DETROIT, MI — A Michigan medical doctor has been convicted of health care fraud for her role in selling pre-signed medical marijuana recommendations to patients she had never seen.
Following a four-day trial, a jury convicted Lois Butler-Jackson, 52, Friday of health care fraud and “conspiracy to commit (an) offense or legal act in (an) illegal manner.”
Under Michigan‘s medical marijuana law, doctors must complete a full assessment of the patient’s medical history and maintain a bona-fide doctor-patient relationship. A certificate signed the physician is then provided to the State as part of the patient’s formal application to the program.
According to prosecutors, Butler-Jackson blindly approved hundreds of medical marijuana certificates, which were then sold for cash by business partner Brian Deloose out of the back of his Warren, MI, appliance store, which was dubbed the “Safe Access Clinic.”
Prosecutors said that Butler-Jackson sold the signed certificates for $100 Deloose, who then resold them for $250 as part of a “medical marijuana packet”.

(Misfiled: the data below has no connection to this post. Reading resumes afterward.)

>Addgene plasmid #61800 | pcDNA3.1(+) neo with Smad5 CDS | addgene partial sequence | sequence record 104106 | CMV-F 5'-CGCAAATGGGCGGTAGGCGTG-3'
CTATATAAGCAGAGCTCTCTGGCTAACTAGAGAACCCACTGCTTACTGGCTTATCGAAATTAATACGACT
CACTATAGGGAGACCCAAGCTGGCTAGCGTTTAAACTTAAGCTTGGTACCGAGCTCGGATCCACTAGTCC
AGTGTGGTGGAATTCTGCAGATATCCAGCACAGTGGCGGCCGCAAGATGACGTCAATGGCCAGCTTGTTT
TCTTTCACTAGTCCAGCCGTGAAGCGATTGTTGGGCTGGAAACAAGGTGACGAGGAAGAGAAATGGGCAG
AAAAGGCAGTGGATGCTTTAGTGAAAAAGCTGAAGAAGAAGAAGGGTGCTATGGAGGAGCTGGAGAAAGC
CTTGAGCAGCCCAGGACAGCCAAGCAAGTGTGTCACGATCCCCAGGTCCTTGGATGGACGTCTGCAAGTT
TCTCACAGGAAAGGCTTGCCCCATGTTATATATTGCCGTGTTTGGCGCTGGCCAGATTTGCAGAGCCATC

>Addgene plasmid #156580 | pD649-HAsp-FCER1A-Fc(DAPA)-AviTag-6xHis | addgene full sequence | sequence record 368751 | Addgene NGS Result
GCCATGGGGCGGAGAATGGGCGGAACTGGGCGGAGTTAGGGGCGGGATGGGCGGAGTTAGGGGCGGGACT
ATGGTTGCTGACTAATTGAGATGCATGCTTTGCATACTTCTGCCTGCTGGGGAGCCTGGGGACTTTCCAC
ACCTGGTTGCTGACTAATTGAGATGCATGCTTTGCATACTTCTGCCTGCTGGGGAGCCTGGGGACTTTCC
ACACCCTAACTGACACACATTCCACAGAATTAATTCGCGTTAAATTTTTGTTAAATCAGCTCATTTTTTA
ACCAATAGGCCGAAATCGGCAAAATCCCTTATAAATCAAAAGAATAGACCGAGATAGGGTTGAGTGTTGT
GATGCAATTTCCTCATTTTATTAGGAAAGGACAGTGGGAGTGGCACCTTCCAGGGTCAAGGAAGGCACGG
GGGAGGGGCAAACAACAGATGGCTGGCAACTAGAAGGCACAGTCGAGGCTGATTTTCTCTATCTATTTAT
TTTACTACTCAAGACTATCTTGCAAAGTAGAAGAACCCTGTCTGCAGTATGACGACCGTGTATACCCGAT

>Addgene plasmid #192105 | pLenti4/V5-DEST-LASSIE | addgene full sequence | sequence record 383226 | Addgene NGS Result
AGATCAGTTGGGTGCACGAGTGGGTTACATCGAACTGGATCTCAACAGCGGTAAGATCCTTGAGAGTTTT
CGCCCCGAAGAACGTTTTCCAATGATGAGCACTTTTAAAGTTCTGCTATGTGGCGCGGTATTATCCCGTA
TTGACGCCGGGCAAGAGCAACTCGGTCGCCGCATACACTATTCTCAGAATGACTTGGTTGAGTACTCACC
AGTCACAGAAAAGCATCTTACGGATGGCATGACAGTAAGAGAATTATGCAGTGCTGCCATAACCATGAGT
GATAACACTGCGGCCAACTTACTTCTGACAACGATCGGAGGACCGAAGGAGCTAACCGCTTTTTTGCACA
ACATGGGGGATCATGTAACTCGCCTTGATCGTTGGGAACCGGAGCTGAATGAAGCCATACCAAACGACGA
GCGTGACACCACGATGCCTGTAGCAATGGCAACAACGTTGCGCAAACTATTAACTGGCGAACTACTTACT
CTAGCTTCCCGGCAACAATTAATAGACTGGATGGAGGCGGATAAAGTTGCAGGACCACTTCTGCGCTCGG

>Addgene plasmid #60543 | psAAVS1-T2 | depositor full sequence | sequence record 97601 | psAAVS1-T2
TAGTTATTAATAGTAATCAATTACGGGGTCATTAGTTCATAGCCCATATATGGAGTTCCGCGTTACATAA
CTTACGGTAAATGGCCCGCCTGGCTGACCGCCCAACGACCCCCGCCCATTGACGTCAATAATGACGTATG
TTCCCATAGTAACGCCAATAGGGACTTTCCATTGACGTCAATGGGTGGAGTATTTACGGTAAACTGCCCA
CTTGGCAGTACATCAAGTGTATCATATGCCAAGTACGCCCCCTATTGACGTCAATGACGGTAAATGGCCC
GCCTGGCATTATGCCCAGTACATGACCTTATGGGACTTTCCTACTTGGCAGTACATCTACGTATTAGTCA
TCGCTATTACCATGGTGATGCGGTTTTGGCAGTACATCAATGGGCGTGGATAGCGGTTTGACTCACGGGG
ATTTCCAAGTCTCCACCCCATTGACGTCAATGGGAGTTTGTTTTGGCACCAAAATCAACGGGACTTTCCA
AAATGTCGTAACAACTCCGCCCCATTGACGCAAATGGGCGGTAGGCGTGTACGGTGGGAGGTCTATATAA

When prospective medical marijuana patients approached Deloose, he allegedly filled out the application forms and then instructed applicants to mail the forms and certificates pre-signed by Butler-Jackson to the Bureau of Health Professions.
Deloose would then instruct the patients to return 20 days later to purchase marijuana. The Michigan Medical Marijuana Act provides that if an applicant sends in a complete application that is not processed within 20 days, then a copy of the application will act as a valid medical marijuana registration card.
During the course of the investigation, undercover detectives were able to purchase completed packets with certificates signed by Butler-Jackson without ever meeting her in person or obtaining her review of their medical records.
Those same officers would then return with the original applications 20 days later to purchase marijuana from Deloose’s appliance store.
In December 2010, local police executed search warrants and recovered blank, pre-signed Physician Certification forms as well as copies of 312 completed Medical Marijuana Physician Certification forms with Butler-Jackson’s certifying signature.
“We looked at this as a scam and fraud that was taking advantage of the Medical Marijuana Act that voters passed,” said prosecutor William Dailey. “We relied on this doctor to make a professional assessment. She abused her power and authority for money.”
It is estimated that Butler-Jackson made between $20,000 and $30,000 in profits from the certificate sales.
Butler-Jackson’s license to practice medicine in Michigan was suspended in May 2011, as part of the investigation.